Ryan Leggio: Hi. I am Ryan Leggio. I'm a mutual fund analyst at Morningstar, and with me today is Joe Wolf. He is a co-portfolio manager at RS Investments. They're based in San Francisco, and they run a number of value mutual funds from small-cap, mid-cap, large-cap, and all-cap. Their all-cap fund is RS Large Cap Alpha.
Joe, thanks so much for joining us today.
Joe Wolf: Thanks for having me.
Leggio: Well, one of the items in the news, the Education Department released their rules for for-profit colleges, and a lot of those names Apollo, Corinthian, are up substantially today. You own a few of those names in your small or mid-cap products. Any thoughts on what this means for the industry?
Wolf: Sure. This has been a very controversial, highly debated topic for a number of years now, different forms. For us, the post secondary space is a very good business profile for us. You have very high returns on invested capital. You have very little maintenance capex. You have very good predictability and durability. And these are businesses in the big scheme of things that are actually fairly easy to fix, in that you have a certain cohort of students and as those students cycle through you're able to make changes and effect business change fairly quickly.
For us the investments have always been a function of downside protection. I mean, everything you'll hear from our group, we fixate on downside protection. We spend 80% of our time figuring out how much money we can lose and very little time quantifying how much money we can make. Our obsession is around finding businesses that are going through structural change that will lead to improving returns.
So for the post-secondary education space and why we have reinitiated positions in the teeth of everything that's been going on, is that when you do a stress case tested downside analysis of these businesses, we're buying them well below any type of draconian case that could prevail after these regulations.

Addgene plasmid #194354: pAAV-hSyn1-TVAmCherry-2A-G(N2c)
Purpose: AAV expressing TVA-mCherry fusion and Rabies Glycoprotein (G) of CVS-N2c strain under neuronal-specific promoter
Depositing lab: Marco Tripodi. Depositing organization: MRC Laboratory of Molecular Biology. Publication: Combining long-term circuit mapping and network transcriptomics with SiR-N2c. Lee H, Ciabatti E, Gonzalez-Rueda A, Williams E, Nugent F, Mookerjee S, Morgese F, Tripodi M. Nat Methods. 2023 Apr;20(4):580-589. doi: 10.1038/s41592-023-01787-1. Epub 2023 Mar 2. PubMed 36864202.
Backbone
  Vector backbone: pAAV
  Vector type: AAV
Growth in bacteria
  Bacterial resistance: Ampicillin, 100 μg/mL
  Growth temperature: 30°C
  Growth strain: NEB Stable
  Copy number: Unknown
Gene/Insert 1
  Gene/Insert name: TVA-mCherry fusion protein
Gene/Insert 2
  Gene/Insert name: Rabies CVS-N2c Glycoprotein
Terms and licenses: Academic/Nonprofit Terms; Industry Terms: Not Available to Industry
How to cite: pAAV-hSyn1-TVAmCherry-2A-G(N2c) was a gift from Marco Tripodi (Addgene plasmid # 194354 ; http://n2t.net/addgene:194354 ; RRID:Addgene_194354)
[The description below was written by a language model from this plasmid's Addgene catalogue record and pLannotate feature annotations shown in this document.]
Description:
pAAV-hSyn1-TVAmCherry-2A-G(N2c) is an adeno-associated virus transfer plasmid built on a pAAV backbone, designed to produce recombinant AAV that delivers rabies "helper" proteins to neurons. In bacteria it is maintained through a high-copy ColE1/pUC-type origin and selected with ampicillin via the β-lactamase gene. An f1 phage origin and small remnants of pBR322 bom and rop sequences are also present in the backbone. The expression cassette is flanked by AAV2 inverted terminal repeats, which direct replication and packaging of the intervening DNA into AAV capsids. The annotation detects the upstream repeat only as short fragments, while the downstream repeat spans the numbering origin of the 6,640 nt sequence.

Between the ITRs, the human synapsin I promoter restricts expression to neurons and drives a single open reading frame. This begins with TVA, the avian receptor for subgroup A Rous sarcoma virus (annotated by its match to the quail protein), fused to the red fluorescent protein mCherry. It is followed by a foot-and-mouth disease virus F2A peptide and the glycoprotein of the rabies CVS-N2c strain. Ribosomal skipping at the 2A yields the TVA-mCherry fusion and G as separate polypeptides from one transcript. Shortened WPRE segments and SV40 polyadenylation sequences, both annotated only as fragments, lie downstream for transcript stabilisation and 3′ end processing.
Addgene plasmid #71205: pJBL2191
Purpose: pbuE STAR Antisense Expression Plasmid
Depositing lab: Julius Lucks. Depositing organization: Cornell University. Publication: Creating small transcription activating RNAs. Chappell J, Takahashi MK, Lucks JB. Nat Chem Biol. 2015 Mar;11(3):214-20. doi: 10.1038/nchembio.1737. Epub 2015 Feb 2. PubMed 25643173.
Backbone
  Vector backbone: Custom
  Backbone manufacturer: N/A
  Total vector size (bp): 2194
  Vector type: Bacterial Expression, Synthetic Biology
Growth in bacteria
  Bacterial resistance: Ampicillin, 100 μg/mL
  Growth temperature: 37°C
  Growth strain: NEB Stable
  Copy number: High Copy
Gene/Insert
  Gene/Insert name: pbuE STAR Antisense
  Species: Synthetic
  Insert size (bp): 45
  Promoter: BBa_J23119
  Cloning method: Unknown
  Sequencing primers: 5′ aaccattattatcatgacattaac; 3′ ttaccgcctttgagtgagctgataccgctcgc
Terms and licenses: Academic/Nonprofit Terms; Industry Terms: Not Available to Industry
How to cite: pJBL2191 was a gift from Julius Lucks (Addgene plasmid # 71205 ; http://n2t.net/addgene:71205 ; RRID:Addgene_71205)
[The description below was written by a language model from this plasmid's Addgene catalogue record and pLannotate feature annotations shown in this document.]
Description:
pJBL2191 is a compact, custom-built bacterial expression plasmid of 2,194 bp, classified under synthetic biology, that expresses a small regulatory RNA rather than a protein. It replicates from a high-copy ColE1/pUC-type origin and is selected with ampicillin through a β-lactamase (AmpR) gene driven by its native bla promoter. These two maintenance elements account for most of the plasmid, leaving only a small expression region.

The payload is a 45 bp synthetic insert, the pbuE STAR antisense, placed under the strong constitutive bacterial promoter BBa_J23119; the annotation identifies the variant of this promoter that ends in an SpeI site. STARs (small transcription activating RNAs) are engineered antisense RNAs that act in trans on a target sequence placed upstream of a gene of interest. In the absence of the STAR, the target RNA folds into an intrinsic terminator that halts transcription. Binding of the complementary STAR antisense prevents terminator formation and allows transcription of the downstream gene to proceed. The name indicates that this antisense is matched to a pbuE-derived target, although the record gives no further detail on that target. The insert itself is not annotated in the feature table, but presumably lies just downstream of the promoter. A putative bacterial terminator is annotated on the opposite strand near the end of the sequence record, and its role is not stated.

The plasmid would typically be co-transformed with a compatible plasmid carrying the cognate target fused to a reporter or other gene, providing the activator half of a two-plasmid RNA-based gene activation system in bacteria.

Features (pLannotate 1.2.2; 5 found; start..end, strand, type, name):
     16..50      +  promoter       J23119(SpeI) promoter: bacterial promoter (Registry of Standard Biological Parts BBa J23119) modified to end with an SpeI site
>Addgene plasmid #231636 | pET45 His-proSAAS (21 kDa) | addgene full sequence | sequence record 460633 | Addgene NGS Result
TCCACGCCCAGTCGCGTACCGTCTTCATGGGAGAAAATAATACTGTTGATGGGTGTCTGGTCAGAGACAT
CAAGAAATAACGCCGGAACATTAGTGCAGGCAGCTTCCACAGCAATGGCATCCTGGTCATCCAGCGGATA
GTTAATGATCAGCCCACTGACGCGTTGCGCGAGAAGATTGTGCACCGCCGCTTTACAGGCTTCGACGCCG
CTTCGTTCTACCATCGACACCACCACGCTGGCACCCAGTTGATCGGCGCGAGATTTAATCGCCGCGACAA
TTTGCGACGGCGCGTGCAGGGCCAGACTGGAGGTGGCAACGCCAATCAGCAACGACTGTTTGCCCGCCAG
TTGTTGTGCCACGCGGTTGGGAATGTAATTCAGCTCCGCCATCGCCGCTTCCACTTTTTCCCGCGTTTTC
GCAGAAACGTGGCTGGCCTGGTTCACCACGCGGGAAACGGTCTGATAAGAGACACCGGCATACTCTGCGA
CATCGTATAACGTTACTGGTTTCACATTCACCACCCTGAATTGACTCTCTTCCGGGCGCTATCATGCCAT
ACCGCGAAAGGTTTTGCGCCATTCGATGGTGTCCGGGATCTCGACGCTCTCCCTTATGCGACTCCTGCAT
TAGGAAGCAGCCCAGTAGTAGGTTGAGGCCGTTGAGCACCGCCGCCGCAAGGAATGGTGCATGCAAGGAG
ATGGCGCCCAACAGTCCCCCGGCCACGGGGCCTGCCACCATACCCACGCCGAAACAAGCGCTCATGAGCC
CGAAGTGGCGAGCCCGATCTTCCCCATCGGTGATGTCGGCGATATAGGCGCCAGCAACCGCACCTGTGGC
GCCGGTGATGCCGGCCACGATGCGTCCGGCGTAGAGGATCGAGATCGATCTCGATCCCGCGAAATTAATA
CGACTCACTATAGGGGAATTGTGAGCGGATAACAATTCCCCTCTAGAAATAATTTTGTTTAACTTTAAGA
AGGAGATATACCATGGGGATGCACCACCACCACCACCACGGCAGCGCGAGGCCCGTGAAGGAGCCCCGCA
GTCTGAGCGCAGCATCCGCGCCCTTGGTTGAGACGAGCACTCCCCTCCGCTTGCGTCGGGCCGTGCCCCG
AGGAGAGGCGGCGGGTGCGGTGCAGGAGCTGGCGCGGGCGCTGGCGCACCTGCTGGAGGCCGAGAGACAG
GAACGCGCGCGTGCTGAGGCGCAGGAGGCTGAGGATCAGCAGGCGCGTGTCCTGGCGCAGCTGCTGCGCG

If you take a business like Corinthian Colleges, we took around a 30% haircut to EBITDA, and still arrive at stock prices that are meaningfully higher than where they're currently trading today, and so these regulations are very complex. The devil will be in the detail. This is an initial draft, there will be a comment period, and this is not final law. But it's our view that when we work through all of this you're still going to arrive at valuations that are far, far improved versus current expectations. And once we get this reset, these businesses are going to be able to re-establish their trajectory upward in terms of cash flow growth and return on invested capital improvements.
Leggio: So good businesses from an investor's point of view. I guess, the other big issue that's been in the news is whether or not they're good investments from a student's point of view, and it's your case that they are good investments for not only the students, but also the taxpayers?
Wolf: Yes. I think our contention would be that if you look at the demographic that they serve, and you compare community colleges, to traditionally black schools, to the types of institutions that cover similar types of students, yes, both the outcomes are favorable for the not-for-profits, and the cost to the taxpayers are favorable.
You have to take into account not just the loans, but also the cost of running the institutions themselves, and we would argue that for-profit education provides a very good value proposition to both students and to the taxpayers in aggregate, but like anything, there are bad apples, there are bad industry participants, and regulation is a good for the overall population. It will benefit the stronger participants. It will hurt the less impressive participants, and for our institutions that's going to be a net positive.